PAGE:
Coalition against government spying
In recent months, much of the National Security Agency’s operations have been unveiled and the government’s methods of surveillance have been made public, and it is now known that the NSA monitors at home and abroad, which several technology companies have objected to as the NSA fingers have been in their business without their knowledge or permission. But it’s not just the NSA, it is also the British and Australian governments being objected to.
Google, Microsoft, Facebook, Twitter, AOL, LinkedIn, and Yahoo have joined forces to created the Reform Government Surveillance coalition, asserting that spy tactics around the world must change.
“The undersigned companies believe that it is time for the world’s governments to address the practices and laws regulating government surveillance of individuals and access to their information,” their website reads, “We strongly believe that current laws and practices need to be reformed.”
The data the coalition objects to is blanket data collection orders to telecom companies, tech companies, and fiber optic cable taps on unencrypted areas of these companies’ data centers. The reform group is comprised of many of the companies included in the initial PRISM leaks.
The five reform principles
The reform government surveillance groups puts forth five principles:
- That governments’ authority to collect user information should be limited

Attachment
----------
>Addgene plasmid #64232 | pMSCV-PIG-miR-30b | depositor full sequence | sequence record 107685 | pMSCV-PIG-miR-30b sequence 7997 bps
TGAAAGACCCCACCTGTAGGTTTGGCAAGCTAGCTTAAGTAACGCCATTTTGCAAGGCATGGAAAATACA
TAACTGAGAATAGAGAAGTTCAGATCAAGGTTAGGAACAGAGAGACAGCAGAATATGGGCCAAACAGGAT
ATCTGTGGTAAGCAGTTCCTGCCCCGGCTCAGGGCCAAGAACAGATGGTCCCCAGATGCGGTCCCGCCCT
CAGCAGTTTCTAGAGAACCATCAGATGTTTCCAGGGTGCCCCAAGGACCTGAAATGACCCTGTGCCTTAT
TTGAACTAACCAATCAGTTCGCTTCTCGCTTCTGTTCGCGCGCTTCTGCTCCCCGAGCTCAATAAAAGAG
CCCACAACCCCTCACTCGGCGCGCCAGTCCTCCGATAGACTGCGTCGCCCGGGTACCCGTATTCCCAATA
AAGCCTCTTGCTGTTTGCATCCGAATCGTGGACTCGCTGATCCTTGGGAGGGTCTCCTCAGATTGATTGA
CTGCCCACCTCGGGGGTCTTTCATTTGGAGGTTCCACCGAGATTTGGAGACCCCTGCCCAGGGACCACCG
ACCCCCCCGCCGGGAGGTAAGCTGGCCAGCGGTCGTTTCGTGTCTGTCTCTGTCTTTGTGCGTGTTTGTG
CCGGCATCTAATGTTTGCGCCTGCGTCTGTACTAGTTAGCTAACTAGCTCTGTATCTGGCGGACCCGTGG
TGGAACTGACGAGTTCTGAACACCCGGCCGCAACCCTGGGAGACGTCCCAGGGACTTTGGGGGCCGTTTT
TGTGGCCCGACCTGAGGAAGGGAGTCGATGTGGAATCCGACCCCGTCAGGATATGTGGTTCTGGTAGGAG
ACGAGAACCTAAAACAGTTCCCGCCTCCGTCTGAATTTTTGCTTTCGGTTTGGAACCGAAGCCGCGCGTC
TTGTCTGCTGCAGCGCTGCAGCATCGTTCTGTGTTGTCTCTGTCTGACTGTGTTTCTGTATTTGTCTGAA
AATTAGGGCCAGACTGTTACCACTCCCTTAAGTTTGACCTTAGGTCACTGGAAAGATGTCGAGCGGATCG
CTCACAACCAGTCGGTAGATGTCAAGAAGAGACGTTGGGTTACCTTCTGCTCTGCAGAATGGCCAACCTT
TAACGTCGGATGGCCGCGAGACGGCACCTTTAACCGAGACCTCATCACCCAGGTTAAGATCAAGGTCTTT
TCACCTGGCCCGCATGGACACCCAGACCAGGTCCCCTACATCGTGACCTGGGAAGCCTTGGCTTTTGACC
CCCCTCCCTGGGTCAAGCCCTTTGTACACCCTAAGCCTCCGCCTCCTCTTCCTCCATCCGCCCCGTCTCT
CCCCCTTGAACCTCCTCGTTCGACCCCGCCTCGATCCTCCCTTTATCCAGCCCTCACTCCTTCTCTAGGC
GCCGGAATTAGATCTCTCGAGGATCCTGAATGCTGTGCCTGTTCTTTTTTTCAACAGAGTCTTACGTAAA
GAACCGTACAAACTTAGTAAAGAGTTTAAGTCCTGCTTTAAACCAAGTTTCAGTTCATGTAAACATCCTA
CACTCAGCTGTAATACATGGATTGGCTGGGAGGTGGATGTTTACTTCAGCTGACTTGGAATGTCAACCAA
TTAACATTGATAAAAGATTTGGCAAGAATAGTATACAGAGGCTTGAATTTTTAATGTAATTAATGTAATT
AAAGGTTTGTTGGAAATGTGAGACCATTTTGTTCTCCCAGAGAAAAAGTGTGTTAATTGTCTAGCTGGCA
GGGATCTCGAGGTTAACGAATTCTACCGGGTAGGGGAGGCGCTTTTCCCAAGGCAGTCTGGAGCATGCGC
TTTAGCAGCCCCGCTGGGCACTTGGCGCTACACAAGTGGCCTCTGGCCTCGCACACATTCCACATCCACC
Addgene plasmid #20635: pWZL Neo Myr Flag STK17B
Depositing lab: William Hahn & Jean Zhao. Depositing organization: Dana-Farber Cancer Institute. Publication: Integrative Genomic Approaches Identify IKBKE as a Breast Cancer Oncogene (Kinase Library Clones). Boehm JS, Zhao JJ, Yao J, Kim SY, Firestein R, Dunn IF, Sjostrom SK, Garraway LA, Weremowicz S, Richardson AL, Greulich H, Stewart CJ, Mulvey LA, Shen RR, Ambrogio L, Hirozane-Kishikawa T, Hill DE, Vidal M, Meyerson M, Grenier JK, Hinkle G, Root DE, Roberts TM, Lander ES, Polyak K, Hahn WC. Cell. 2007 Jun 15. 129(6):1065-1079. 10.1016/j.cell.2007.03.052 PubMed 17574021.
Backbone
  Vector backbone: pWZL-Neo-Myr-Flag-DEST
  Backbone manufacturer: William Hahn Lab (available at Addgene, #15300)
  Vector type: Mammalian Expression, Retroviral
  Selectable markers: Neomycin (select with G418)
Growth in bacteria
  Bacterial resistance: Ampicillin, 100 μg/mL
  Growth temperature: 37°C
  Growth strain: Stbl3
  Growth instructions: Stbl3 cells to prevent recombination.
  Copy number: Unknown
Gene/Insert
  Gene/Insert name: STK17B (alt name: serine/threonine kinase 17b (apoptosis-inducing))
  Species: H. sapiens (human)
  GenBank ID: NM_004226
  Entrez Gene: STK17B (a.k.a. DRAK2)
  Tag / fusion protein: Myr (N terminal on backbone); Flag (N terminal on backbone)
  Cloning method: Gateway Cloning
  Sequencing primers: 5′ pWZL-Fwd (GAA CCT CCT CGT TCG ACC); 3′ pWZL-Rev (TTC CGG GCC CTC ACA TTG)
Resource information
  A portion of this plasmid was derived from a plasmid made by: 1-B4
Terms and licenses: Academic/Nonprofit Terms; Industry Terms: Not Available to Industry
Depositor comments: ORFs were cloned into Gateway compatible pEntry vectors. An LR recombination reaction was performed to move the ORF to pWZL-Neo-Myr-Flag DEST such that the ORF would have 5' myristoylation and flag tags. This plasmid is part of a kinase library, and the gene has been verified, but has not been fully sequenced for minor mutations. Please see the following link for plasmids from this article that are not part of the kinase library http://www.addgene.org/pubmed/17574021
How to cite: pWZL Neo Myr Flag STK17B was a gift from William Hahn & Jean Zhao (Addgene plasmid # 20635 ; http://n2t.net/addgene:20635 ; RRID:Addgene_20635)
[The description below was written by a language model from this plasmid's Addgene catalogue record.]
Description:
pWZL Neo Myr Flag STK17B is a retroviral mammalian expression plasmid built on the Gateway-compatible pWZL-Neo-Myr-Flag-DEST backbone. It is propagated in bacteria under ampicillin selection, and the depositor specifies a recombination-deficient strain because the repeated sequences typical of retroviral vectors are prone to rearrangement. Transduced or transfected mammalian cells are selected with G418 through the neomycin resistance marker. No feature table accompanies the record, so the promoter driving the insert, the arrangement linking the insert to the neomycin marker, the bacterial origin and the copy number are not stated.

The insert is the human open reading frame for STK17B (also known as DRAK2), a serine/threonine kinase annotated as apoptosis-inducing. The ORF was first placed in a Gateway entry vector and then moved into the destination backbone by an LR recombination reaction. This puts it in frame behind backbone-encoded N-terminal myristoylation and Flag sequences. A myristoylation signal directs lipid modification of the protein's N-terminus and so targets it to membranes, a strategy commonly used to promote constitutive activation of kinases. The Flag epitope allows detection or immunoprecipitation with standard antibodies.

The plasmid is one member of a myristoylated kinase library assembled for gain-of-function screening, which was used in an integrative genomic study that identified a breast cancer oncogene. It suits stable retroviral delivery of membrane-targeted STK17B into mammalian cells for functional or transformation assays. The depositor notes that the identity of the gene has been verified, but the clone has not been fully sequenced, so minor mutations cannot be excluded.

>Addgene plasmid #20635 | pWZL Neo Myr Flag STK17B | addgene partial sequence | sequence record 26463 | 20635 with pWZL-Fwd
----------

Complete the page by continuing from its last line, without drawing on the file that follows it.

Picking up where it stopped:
- That there should be more oversight and accountability
- That there needs to be a lot more transparency around government demands
- That the “free flow” of information should be respected and not inhibited
- That governments should work with each other to protect their citizens’ privacy even where those laws may differ
The biggest of tech companies have already invested heavily in lobbying the government to update their surveillance policies, demanding transparency, but have yet to be allowed to make public the real numbers behind government data requests made under the Patriot Act as well as the Foreign Intelligence Surveillance Act.
AOL CEO Tim Armstrong, Facebook CEO Mark Zuckerberg, Google CEO Larry Page, and Twitter CEO Dick Costolo wrote in an open letter to politicians, “We urge the US to take the lead and make reforms that ensure that government surveillance efforts are clearly restricted by law.”